The Nationals went into the season with only a few offseason signings that didn’t necessarily generate any headlines. The organization mostly stuck to their strategy of seeking out veterans to sign to short deals. With the sale of the team in limbo, they didn’t look to make a big splash but to simply find players to surround their young talent and to help guide them through the “growing pains” of being full time major league players. They were mostly signed to one year deals to simply have some regular MLB level players on the squad throughout the season that could possibly be traded around the deadline to continue to build the teams’ farm system.. Today we’ll look at how these players have looked a little under 35 games into the season.
We will just get through this one first, as it’s likely the player most Nats fans have already come to terms with being a poor pickup for the Nationals. Dominic Smith is a 7-year MLB veteran who has spent his career up until this season with the Nats’ NL East rivals the New York Mets. Hindsight being 20/20, this was always a head-scratcher of a move by Washington. Smith had below a .670 OPS his last two seasons before his arrival in D.C. He was showing signs of regressing, however the Nationals organization saw it as a cheap but valuable signing. This season, that has been far from the case. Dominic Smith is currently slashing .246/.317/.289 over 114 at-bats. He has a staggeringly low OPS+ of 74. During all of this, he has been continuously penciled in in the 2-4 spots in the lineup, however he has only strung together 11 walks and 5 RBIs. Smith has been a completely substandard hitter, even for a rebuilding team like the Nats, and will almost certainly not be of any trade value for the team this year.
Trevor Williams was the most unique of the Nationals offseason pickups, as he was the only one signed to a two-year deal. The right-hander was brought to the team to serve as a steady member of the rotation and eat innings for the rebuilding squad. He has, at least in my opinion, successfully filled this role. Williams has thrown 31.2 innings over 6 games, and has a 1-1 win-loss record so far in the early parts of this season. He currently holds a modest but solid 3.41 ERA and a 1.232 WHIP. His Baseball Savant page definitely doesn’t look fantastic, however he does sit in the 81th percentile in chase rate. However, he has been what the organization was looking for so far, a consistent arm in the rotation that can hold his own and put together starts that allow the offense something to work with. As he was signed to a multi-year deal, Williams will likely be with the team going into the next season, and if his production remains at its current level, fans will likely have no complaints about that.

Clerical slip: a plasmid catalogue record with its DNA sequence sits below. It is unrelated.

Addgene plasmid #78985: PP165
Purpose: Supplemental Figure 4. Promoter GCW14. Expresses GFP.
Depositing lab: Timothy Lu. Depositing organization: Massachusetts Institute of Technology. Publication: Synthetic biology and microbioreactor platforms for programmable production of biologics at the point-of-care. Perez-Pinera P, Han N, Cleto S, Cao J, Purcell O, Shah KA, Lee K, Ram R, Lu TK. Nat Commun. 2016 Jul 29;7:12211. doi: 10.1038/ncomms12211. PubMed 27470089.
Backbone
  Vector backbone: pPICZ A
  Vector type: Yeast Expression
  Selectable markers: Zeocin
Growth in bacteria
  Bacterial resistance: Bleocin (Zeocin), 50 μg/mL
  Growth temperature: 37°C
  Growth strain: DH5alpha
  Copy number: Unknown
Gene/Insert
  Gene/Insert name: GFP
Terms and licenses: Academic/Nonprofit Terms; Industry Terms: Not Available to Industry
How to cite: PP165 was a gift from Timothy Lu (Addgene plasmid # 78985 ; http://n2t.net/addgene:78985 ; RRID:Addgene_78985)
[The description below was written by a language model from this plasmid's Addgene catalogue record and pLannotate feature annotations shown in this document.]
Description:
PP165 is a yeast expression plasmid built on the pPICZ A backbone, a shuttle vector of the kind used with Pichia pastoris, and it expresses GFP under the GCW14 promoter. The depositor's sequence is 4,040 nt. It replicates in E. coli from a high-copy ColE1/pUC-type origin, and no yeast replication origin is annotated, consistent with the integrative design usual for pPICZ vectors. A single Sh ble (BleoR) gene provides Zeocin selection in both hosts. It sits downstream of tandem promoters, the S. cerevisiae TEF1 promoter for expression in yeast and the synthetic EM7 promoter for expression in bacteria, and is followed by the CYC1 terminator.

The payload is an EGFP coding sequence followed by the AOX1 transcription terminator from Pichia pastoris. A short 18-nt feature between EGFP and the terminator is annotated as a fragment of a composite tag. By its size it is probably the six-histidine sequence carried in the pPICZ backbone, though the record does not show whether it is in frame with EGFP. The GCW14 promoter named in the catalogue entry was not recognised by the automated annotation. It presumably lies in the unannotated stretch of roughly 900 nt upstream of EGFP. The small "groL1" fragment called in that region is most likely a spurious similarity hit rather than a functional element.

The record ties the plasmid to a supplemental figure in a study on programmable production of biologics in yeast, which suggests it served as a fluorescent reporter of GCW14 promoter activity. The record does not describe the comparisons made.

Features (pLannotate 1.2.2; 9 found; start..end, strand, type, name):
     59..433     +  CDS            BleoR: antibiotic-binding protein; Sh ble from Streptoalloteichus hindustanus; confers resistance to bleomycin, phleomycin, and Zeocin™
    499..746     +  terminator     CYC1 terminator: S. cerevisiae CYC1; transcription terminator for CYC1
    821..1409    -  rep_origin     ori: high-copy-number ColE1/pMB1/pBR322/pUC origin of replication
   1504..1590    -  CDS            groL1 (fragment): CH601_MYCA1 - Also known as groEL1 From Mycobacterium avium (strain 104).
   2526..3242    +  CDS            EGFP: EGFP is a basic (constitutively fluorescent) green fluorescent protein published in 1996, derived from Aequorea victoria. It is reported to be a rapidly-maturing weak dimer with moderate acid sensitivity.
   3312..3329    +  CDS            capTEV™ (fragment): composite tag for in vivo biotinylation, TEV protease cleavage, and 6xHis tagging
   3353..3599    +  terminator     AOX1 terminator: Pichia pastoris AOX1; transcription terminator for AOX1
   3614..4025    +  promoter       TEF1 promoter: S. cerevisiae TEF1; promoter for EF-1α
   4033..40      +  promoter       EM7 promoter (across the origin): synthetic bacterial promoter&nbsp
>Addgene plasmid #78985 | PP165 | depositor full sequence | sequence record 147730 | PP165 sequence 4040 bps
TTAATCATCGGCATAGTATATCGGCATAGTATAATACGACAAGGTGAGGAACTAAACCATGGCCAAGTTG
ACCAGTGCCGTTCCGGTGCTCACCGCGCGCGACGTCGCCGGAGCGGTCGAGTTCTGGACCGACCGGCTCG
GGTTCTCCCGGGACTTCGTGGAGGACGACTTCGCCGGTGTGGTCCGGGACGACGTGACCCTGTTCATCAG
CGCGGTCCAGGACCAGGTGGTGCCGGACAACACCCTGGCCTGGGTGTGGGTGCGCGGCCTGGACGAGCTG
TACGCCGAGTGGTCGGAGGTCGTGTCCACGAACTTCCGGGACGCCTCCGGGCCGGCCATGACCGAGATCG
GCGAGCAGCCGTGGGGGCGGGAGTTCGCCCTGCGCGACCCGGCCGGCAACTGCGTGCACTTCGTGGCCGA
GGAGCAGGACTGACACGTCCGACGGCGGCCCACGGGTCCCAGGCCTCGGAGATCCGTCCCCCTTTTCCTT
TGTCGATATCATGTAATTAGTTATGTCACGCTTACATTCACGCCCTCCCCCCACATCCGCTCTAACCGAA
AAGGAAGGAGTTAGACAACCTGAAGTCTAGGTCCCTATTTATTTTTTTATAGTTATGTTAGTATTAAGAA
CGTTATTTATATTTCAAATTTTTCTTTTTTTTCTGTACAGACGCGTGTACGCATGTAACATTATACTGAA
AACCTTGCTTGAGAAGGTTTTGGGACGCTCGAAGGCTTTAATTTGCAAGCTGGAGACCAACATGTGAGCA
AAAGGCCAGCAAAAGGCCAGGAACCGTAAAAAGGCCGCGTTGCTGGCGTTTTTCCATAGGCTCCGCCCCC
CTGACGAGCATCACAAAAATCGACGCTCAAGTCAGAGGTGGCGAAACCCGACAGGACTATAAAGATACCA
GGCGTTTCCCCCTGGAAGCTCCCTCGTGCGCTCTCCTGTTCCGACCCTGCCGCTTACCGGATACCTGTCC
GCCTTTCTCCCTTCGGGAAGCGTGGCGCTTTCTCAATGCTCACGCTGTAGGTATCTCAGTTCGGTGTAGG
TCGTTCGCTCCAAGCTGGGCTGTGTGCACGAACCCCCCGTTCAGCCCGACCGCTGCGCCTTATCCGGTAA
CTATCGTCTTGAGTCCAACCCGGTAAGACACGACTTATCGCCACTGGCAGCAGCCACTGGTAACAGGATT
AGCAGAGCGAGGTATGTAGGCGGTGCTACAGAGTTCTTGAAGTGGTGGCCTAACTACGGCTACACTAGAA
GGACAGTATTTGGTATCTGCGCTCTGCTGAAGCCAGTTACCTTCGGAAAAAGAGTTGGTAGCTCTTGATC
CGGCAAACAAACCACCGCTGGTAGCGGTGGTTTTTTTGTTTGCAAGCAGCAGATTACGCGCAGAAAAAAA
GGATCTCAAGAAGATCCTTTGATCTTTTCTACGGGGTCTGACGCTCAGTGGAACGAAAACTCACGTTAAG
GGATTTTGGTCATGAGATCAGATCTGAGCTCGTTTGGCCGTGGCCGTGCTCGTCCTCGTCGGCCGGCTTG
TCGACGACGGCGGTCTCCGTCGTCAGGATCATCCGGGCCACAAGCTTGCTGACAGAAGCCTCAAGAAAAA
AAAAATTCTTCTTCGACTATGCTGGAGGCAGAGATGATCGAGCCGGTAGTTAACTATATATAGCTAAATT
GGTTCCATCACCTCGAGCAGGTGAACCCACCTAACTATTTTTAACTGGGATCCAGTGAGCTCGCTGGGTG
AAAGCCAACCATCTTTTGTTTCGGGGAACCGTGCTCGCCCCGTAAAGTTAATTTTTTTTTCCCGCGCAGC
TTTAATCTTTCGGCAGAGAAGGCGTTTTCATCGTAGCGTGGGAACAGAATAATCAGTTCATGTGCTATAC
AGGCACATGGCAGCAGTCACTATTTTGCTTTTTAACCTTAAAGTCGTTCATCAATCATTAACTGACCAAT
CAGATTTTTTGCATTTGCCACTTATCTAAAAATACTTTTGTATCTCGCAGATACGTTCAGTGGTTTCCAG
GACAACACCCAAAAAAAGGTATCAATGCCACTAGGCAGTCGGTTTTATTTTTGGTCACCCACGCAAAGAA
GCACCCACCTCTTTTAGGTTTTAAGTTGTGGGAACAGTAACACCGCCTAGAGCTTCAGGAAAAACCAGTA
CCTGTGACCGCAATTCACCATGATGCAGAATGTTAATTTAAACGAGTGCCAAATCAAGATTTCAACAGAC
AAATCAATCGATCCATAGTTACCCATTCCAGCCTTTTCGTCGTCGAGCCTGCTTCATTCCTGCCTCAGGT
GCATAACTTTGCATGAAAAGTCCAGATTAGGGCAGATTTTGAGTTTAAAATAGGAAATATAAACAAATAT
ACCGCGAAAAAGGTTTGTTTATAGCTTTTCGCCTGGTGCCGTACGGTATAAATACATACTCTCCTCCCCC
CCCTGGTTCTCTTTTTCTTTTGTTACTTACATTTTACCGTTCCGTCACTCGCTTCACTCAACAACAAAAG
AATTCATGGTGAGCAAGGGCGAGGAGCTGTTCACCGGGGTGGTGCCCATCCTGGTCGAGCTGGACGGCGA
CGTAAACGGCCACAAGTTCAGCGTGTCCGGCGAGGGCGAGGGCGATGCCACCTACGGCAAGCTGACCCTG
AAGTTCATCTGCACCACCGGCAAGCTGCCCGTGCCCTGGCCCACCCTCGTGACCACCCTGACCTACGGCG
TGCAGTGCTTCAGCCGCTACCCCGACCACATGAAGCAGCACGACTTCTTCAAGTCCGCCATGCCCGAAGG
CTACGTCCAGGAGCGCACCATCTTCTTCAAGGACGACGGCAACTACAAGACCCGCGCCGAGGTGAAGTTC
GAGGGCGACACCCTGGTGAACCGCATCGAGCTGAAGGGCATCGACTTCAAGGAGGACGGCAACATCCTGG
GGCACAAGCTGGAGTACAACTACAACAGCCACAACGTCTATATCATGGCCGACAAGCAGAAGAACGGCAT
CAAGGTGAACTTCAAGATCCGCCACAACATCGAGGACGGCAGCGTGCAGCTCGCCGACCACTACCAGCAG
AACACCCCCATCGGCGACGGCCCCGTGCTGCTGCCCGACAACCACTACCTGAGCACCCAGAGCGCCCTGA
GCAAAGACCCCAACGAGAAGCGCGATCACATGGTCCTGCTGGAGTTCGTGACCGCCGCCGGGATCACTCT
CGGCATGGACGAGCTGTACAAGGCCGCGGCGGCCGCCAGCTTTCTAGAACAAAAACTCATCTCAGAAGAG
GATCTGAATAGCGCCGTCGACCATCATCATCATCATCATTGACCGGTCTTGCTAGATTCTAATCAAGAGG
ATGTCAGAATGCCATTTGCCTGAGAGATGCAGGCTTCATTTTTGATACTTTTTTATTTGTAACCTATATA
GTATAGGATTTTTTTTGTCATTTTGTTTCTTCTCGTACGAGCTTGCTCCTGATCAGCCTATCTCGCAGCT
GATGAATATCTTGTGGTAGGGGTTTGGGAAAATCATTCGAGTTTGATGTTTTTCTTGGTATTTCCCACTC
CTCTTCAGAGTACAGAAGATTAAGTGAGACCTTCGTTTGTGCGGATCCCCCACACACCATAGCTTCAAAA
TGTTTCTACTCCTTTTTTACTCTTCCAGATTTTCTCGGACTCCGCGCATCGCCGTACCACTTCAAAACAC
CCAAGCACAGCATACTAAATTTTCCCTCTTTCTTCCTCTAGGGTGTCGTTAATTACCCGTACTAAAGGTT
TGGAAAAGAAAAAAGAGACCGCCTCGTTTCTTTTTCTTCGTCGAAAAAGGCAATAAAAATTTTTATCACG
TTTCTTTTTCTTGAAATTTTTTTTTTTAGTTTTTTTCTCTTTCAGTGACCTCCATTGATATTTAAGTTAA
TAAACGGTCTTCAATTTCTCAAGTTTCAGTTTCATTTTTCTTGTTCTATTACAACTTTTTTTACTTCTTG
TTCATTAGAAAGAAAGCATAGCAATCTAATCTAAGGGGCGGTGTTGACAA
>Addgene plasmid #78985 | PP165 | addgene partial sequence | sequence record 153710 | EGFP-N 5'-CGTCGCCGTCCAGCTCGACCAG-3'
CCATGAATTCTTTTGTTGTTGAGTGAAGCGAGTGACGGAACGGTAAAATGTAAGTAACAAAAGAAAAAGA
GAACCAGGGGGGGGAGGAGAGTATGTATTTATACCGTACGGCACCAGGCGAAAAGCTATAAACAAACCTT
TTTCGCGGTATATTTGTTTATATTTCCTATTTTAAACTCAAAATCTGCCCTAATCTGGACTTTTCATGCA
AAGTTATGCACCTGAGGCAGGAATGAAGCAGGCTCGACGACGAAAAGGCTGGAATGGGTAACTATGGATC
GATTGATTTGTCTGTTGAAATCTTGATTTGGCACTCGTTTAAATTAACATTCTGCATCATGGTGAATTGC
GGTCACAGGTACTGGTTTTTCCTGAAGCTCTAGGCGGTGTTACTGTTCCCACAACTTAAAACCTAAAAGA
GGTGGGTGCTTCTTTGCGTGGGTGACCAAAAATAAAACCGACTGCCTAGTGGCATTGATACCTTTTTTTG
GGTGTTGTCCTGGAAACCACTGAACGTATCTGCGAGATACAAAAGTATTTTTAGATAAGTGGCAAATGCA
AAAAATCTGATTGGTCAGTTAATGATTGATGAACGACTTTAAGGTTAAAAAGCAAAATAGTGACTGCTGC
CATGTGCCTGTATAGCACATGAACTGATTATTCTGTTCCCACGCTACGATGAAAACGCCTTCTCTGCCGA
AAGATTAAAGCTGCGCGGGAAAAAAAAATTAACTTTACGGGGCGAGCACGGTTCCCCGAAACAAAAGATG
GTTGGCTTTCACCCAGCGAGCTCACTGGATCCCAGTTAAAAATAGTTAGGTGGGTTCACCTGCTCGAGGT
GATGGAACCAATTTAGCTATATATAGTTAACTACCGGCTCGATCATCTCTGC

This 29 year old longtime Detroit Tigers player was signed for similar reasons to Trevor Williams, as a player that would simply be consistent and bolster the lineup with some extra pop and a solid glove. Unfortunately, Candelario hasn’t exactly been the bat the Nationals were looking for. He has struggled so far to hit for average and has not really been able to provide much in terms of the long ball. Jeimer currently holds a meager .228/.275/.378 slashline, with a .653 OPS that is far from anything to write home about. He does however, lead the team in home runs. This is somewhat unfortunate as he has hit 4 balls out of the park, which is partially an indictment of his power fading since his seasons where he was hitting close to 20, and partially a glimpse into the lack of power in the lineup as a whole. There is a major piece of Candelario’s game that has had a great impact on the games he’s in, his defense. Jeimer ranks 94th in Outs Above Average, and watching the games, it becomes increasingly obvious why. If his bat heats up, Candelario could be a viable 3B for the remainder of this season, and possibly a solid bench or backup 3B next year, or serve as a decent trade piece for the team at the deadline.
While not a free agent signing, Rule 5 pickup Thad Ward has been a decent bullpen piece for Washington early in the season. He has pitched 12 innings, giving up 7 hits and 5 earned runs. While he definitely has his troubles, especially with his 7 walks among the hits and runs scored, he has also struck out 13 batters he’s faced, which is reflected in his position in the 71st percentile in K%. This has Ward holding a 3.75 ERA and a 1.167 WHIP. While not a lights-out arm out of the pen, Ward has held his own and been a solid member of a bullpen that has been strong for the second year in a row.
The Nationals offseason definitely didn’t blow anyone away, but several of the players that were signed have been exactly what the team sought out, consistent and reliable. For cheap, short-term pickups, this is all a rebuilding team can really ask for. If these players can continue to produce, they will likely help to soften the blows of watching a young team that will likely hit many speed bumps. This also opens the door to the team being able to deal them for prospects that will help to bolster a farm system that is beginning to slowly climb through the ranks of many “Best Farm Systems” lists. While there is still a tremendous amount of baseball to be played, fans can only hope these acquisitions can help the team to improve either now or down the road.